From lush landscapes to luxury amenities, why not get back to nature in these scenic spots? Fiona Hicks takes us on a guided tour of Britain's very best campsites.
Cleadale, Inner Hebrides
J.R.R. Tolkien holidayed on the Isle of Eigg, and it’s reasonable to suspect that his jaunts here provided inspiration for the epic Lord of the Rings trilogy.
Jagged cliff faces, majestic hills, and rolling terrain all come tougher to create the sort of landscape that can only be carved by time. It’s at once breath-taking, beautiful and a little bit intimidating—the sort of nature that really puts you in your place.
The camping on offer here is, unsurprisingly, “wild”. The pitches lie at the bottom of a cliff and aren’t exactly flat—and the main toilet on offer is a compost one—but they come with staggering views.
Look west and you’ll see the Isle of Rum, the Outer Hebrides and the Atlantic Ocean stretching out into the distance—not to mention extraordinary sunsets. You might even catch sight of Gollum.
Read more: 8 Treats to eat around the campfire
Shell Island, Gwynedd
Covering an impressive 300 acres, this is supposedly Europe’s largest camping site. It certainly has enough facilities to keep the masses happy, with a supermarket, gift shop, and restaurant all offering their wares.
Such is its popularity that there’s never a lack of new friends to meet—and you can even arrange to meet them in the Tavern Bar on site.
Don’t let this commercial element deter you, however, as it also provides a good old dose of the countryside. Many of the pitches overlook Cardigan Bay and Snowdonia National Park, and there are three easily accessible beaches: one with large sand dunes for running up and down, another that’s perfect for dinghies, and a quieter one that often plays host to sunbathers.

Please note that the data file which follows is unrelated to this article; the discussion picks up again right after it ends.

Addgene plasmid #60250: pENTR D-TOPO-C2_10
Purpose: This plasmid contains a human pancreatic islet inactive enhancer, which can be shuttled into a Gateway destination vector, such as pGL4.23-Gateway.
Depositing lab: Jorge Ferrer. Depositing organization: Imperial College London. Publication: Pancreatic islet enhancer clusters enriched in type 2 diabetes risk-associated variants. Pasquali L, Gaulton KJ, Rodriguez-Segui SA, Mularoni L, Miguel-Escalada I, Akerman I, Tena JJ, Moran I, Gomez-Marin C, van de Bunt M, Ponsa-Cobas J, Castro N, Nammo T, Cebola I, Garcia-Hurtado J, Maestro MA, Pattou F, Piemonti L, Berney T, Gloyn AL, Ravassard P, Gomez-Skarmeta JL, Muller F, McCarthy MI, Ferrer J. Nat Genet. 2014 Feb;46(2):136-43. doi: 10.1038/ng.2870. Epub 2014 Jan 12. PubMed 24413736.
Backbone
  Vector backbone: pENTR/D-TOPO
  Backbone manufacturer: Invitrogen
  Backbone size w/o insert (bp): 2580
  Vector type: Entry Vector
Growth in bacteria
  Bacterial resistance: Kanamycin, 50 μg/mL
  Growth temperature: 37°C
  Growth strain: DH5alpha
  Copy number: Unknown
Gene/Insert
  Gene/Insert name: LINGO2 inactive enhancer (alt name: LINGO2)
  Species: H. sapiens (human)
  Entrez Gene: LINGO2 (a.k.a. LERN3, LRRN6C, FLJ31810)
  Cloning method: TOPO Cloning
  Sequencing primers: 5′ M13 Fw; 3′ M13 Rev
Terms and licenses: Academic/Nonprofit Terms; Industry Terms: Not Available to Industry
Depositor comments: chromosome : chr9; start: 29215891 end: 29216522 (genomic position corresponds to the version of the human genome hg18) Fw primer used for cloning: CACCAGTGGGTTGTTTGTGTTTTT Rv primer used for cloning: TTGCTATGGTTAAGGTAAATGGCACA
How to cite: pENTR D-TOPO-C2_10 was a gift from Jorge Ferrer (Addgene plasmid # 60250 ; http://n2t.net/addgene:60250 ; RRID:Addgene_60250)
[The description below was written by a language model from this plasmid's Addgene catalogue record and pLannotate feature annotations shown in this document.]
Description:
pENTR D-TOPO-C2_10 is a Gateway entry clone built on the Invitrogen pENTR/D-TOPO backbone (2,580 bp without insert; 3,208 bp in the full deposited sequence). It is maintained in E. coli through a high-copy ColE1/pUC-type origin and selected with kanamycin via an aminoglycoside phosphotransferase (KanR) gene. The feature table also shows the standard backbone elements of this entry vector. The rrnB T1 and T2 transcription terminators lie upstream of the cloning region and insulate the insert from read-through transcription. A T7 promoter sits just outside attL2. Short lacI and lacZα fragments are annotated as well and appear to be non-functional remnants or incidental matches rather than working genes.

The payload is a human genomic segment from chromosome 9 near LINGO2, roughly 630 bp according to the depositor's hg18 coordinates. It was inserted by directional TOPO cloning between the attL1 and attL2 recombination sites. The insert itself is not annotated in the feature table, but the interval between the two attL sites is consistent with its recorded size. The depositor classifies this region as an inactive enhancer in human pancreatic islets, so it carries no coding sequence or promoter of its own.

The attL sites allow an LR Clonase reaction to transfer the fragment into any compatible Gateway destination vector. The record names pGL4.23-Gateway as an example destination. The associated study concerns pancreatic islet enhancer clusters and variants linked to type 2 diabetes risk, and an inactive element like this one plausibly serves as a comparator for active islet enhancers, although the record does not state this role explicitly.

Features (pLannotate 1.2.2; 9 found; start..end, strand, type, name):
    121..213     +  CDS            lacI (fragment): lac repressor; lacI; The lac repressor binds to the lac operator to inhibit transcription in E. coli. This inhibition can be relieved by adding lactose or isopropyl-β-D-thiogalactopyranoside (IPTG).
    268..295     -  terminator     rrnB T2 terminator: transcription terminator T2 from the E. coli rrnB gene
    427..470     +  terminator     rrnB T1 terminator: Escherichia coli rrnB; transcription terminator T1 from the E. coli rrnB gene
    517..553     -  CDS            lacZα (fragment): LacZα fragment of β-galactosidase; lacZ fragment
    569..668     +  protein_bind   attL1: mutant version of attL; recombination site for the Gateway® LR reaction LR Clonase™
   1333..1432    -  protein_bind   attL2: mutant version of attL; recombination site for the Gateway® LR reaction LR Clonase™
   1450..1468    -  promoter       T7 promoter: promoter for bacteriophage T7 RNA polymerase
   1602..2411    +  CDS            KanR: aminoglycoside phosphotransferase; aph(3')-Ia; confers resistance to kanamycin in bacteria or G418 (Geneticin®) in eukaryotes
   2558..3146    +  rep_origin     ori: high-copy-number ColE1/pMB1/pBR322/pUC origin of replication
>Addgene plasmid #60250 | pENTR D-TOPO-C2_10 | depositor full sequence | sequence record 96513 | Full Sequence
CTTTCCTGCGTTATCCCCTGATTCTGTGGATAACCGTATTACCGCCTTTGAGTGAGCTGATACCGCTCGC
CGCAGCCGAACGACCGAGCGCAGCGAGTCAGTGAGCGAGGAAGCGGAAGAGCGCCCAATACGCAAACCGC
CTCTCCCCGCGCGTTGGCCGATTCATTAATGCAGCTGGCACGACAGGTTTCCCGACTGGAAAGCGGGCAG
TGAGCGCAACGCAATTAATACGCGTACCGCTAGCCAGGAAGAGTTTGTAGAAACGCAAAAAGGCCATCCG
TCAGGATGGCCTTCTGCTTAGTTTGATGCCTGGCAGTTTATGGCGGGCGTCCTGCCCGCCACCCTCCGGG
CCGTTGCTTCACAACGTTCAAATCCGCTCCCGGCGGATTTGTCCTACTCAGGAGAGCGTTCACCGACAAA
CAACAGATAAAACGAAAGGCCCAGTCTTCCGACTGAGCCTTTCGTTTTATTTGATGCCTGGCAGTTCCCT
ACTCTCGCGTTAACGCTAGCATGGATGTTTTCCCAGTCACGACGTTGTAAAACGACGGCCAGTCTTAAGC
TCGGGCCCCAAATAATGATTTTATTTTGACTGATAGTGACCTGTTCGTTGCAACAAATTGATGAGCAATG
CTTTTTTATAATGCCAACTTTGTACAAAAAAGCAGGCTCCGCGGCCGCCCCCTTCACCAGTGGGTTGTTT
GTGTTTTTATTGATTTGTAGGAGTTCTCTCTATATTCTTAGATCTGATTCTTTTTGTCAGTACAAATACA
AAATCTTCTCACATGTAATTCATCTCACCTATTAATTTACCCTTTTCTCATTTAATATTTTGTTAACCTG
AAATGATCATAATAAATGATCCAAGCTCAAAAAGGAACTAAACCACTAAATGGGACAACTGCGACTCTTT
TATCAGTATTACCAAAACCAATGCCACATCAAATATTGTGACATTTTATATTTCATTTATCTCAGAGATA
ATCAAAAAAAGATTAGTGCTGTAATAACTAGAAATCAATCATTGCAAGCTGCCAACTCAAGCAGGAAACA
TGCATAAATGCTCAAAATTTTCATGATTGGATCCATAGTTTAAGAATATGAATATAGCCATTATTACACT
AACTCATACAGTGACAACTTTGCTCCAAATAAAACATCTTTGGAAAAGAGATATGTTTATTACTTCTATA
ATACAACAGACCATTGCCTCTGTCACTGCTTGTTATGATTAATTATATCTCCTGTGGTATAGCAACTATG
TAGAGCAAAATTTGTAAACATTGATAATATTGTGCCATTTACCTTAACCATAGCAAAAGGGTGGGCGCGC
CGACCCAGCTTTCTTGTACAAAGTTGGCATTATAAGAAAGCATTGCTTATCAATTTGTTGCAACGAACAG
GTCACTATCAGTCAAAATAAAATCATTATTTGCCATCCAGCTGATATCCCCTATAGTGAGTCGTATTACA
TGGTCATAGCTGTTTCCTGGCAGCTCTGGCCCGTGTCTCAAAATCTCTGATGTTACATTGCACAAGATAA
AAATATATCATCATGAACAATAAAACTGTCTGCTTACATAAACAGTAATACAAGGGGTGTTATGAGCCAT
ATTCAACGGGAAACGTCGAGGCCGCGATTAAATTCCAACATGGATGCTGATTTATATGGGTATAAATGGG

What’s more, as the name suggests, the rocky foreshore stops shells from being washed away—so you can’t help but find a sea-made souvenir to take home.
Hooks House Farm, Yorkshire
There are two great draws of this north Yorkshire locale. Firstly, the vista. The pitches are positioned on a gently sloping hill, which creates a wonderful vantage point over the entire sweep of Robin Hood’s Bay. Look the other way and you’re treated to the sight of moors, woods and many contented-looking cows.
The second part of the appeal is the open and welcoming vibe. “We are a small, friendly, family-run campsite on a working farm,” says business partner Joanne Harrison, “and there has been camping of some form at Hooks House for over 80 years.”
It’s true that there’s no entertainment on offer, but neither is there a long list of rules, which convene to create a very relaxed atmosphere.
Facilities are simple but—in keeping with the site’s civilised air— there is a communal kettle to make that all-important cup of tea. “It’s also within half a mile from the pretty village of Robin Hood's Bay,” says Joanne.
The Secret Campsite, East Sussex
This beautiful area of woodland meadow is nothing if not tranquil. The site is resolutely tents-only, wildlife is deliberately cultivated and owners Tim and Lisa Bullen are keen to welcome families (rather than enormous party-inclined groups).
“Most of our campers are looking to escape their everyday lives for a couple of nights,” explains Tim. “While here they want to encounter lots of wildlife, cook over a campfire, enjoy the dawn chorus and see the stars at night. Most of them are keen to put down their phones and connect with the family and friends they have come with.”
Pitches are secluded (and large), and each comes with a genuine campfire pit. It doesn’t make punishment of its simplicity, however, as there are also free hot showers and loos.
What’s more, campers can opt to spend a night of two in The Tree Tent—a giant, spherical structure suspended between three oak trees.